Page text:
An AV generates massive amounts of data from its multiple sensors. Sharma said AVs have "the equivalent to hundreds of laptops' worth of [computing power] and storage on board." A fully deployed 5G network could also provide information an AV might need when a sensor fails.
"These additional data points are like an additional sensor which is coming through the network that provides redundancy of information so that you can drive more safely and also traffic will be more efficient," she said.
Another example of how 5G benefits AVs is simplifying how the car communicates. Some Cruise autonomous test vehicles in San Francisco require four LTE modems, for example, said Sam Abuelsamid, Guidehouse Insights principal research analyst.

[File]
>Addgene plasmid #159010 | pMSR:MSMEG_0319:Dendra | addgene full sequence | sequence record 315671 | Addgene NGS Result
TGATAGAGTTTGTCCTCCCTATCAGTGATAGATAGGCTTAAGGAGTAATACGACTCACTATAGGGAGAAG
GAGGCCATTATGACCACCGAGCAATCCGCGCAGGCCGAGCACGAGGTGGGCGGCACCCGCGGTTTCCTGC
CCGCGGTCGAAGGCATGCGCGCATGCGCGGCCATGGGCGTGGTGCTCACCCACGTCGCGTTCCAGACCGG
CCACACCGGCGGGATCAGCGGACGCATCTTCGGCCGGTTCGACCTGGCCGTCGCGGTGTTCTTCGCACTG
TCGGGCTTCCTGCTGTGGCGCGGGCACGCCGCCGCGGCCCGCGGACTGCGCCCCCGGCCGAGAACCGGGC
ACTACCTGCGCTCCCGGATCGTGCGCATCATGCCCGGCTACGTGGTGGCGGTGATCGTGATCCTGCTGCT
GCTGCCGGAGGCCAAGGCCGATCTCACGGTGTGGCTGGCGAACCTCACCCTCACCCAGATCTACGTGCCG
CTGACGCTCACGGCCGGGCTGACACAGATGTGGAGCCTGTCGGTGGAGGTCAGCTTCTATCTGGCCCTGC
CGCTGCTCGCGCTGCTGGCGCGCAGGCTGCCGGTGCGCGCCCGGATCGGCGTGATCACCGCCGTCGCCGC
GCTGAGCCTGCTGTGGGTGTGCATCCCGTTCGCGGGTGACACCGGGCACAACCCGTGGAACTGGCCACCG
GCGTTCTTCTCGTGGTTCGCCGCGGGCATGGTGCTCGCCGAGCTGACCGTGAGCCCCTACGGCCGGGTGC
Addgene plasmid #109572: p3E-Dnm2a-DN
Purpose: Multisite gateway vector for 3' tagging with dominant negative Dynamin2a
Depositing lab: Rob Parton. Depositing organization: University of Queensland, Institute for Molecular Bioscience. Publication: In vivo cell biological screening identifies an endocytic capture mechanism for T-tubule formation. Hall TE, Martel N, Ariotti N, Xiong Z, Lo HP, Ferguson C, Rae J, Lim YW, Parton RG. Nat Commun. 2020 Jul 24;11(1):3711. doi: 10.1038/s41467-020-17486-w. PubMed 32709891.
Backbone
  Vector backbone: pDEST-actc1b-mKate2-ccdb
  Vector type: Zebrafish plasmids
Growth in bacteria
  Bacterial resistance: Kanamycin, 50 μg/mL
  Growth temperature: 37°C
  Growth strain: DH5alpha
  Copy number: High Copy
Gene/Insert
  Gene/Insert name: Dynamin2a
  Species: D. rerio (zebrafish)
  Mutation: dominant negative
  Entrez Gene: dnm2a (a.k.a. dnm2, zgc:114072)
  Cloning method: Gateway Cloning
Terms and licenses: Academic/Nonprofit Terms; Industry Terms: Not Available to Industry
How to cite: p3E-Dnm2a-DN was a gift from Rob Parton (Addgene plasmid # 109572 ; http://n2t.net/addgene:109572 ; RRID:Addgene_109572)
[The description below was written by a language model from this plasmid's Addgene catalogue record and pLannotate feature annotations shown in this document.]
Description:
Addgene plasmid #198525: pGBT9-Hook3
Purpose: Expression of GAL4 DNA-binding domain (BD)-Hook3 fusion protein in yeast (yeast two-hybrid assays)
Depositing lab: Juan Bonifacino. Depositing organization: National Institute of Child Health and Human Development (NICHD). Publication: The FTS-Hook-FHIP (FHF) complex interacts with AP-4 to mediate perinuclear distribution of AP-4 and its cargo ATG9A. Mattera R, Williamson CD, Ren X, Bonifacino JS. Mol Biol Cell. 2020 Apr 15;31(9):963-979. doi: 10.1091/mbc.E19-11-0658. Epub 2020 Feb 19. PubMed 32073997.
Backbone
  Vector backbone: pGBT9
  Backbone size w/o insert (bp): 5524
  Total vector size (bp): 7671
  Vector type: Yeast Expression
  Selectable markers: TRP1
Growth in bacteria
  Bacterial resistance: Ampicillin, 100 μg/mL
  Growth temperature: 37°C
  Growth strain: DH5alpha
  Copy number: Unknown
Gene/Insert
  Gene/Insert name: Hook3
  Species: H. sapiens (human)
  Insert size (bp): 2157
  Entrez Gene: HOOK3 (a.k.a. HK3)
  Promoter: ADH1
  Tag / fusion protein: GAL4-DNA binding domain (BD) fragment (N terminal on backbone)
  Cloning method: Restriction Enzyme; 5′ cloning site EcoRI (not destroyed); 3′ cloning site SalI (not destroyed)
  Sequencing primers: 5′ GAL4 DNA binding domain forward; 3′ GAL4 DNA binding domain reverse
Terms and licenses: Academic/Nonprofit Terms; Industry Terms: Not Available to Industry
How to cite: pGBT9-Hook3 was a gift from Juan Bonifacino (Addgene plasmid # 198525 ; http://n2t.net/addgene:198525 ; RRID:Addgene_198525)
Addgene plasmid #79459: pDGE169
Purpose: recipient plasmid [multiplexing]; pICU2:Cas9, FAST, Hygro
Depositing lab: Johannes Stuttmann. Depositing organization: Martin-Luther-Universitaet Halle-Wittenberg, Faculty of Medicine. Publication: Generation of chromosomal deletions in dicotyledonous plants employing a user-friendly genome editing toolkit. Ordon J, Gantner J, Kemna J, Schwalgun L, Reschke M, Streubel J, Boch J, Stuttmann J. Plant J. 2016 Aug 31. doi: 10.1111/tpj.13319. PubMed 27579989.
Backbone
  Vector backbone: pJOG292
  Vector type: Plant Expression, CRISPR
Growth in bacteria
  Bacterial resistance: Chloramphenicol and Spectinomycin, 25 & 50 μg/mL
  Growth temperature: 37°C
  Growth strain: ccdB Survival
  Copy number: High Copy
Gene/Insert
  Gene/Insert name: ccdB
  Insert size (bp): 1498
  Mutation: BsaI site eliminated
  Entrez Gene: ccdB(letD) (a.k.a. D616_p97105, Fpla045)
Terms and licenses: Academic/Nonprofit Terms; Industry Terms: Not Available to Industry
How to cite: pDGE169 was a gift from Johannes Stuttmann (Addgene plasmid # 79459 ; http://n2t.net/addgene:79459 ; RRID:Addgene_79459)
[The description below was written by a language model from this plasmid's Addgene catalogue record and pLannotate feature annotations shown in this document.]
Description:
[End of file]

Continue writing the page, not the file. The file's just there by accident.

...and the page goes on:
The on-board computer splits the data over the four channels so that it has enough bandwidth.
"Ideally, 5G should be a simpler and cheaper solution to that problem, if the 5G network is reliable enough," he said.
Adding more autonomous vehicles to the roads means overall computing power and memory storage needs also increase, so the network can interact with things such as city traffic management systems and weather and road condition data in near real time, Sharma said. With 5G, this could be done remotely.
"Combined with the massive network bandwidth and speed of 5G, the hardware and software requirements are lowered for autonomous vehicles," she said. "This will help lower auto manufacturer costs to produce driverless vehicles and the technology barriers limiting mainstream adoption."